Nearly 200 community banks were created in the United States last year, while roughly 600 banks of all sizes were gobbled up in merger deals, according the Federal Deposit Insurance Corp.
By comparison, 146 banks were chartered in 1996, while 554 were absorbed in mergers.
Much of last year's start-up activity occurred in nine southeastern states, where 44 new banks were chartered.
Richard P. Hunt, chairman and chief executive officer of Kendrick, Pierce & Co., a Tampa-based bank consulting firm, said that is no surprise considering the population booms in states such as Florida and North Carolina.
"The deposit base is expanding, so this is an attractive place to be," said Mr. Hunt.
But the de novo wave can also be explained by the fact that the Southeast lost more banks-large and small-than any other region in 1997.
According to FDIC statistics released last week, 163 southeastern banks disappeared in 1997, compared with 73 in the West and 44 in the Northeast.
Overall, 188 new banks were formed in 1997. Closely trailing the Southeast are the 10 states in the FDIC's western region, where 42 new banks were chartered last year.
On Dec. 31, banks with less than $1 billion of assets totaled 8,776, down 354 from a year earlier but still nearly 96% of the industry's total. These community banks held $995.6 billion of assets, about a fifth of the total.
Of the record $59.2 billion in net income earned by all banks last year, banks with less than $1 billion of assets snagged just over 20%, at $12.3 billion.
In releasing the statistics, acting FDIC Chairman Andrew C. "Skip" Hove Jr. expressed concern about weak lending standards. Nevertheless, he was clearly pleased at the industry's overall performance, noting that banks posted record returns on assets and near-record returns on equity.
For the year, community banks with assets of $100 million to $1 billion returned 1.34% on assets, up from 1.28% in 1996. That same group saw return on equity increase to 13.98%, from 13.56% in 1996.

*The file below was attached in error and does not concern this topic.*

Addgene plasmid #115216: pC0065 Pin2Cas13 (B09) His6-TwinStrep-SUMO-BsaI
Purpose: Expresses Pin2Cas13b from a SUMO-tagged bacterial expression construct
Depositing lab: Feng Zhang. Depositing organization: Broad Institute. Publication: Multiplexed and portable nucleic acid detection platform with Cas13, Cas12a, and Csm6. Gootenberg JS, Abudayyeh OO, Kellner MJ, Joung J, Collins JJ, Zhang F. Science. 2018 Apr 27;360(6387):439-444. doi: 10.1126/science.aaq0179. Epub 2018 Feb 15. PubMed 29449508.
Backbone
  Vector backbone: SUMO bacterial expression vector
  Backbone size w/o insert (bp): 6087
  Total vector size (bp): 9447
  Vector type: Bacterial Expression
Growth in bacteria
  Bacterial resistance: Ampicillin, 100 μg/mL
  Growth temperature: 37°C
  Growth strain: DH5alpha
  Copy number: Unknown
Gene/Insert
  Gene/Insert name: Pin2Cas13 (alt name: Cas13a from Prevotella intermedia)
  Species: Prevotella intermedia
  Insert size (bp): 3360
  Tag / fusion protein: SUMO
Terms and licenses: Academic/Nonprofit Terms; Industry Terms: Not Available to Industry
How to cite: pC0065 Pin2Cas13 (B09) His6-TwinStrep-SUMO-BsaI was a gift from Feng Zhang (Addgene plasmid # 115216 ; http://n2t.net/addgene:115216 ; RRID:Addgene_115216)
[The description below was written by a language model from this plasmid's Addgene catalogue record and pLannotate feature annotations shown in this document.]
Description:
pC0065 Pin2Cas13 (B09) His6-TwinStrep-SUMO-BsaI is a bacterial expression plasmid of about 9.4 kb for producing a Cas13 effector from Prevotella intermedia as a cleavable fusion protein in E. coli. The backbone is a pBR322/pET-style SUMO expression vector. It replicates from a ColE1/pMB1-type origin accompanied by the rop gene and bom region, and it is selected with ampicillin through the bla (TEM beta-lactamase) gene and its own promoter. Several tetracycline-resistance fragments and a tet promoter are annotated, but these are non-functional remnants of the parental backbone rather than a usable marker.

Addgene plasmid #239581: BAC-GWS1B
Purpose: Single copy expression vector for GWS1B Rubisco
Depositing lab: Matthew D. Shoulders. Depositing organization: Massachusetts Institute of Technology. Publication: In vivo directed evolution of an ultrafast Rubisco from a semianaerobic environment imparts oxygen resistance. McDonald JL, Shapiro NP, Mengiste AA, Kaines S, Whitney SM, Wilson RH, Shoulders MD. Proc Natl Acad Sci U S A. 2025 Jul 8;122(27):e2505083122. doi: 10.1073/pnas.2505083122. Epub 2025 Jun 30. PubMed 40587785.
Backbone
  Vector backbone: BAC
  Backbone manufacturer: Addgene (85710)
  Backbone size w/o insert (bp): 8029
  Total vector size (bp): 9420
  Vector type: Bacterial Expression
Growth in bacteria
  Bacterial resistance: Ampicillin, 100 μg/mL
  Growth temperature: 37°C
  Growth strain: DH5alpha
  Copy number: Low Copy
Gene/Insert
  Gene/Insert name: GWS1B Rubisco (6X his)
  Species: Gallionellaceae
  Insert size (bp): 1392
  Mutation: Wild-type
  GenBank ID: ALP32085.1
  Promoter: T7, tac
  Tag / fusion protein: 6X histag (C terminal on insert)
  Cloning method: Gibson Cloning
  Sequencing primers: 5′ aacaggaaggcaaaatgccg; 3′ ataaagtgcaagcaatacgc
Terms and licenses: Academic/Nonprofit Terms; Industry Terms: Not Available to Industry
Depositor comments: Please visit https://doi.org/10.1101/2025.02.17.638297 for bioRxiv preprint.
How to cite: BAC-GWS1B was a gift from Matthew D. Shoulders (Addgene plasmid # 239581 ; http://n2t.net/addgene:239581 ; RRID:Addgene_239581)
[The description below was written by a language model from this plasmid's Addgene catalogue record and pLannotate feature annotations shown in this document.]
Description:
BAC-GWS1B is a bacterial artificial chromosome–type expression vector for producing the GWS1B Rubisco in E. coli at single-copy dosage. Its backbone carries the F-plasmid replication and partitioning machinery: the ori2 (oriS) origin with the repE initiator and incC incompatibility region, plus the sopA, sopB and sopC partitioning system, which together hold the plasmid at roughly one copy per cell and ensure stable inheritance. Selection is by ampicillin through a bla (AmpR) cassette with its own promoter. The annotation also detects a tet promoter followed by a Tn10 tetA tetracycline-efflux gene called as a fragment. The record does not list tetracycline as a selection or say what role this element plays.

ROA for the 5,853 community banks with less than $100 million of assets rose slightly, to 1.19%, while ROE slipped to 10.91%, from 11.02% in 1996.
Collyn Bement, an analyst with Ferris, Baker, Watts in Baltimore, said that those performance figures are not a reason for concern. Increasing returns is less of a priority for small banks than for larger ones, she said.
"The larger banks are much more widely held and are under more pressure to provide results for shareholders," she said. "With less pressure on smaller banks to reach high ROA and ROE goals, those banks can allocate resources differently."
The number of banks and thrifts insured by the FDIC dropped below 11,000 for the first time last year, to 10,922. Total assets topped $6 trillion, rising 7.8%.
Total deposits stood at $4.1 trillion on Dec. 31, up 5.1%. Insured deposits only grew 3.1%; overall growth was fueled by large uninsured deposits and foreign deposits.
The FDIC said insured deposits now represent less than half of all liabilities-49.6% on Dec. 31.
Only 92 banks and thrifts, with $7 billion of assets, made the FDIC's "problem" list in 1997, down from 117, with $12 billion in 1996.
What is more, only one commercial bank-$26 million-asset Southwest Bank in Jennings, La.-failed in 1997, the lowest number since 1962. And for the first time since 1959, no thrifts collapsed.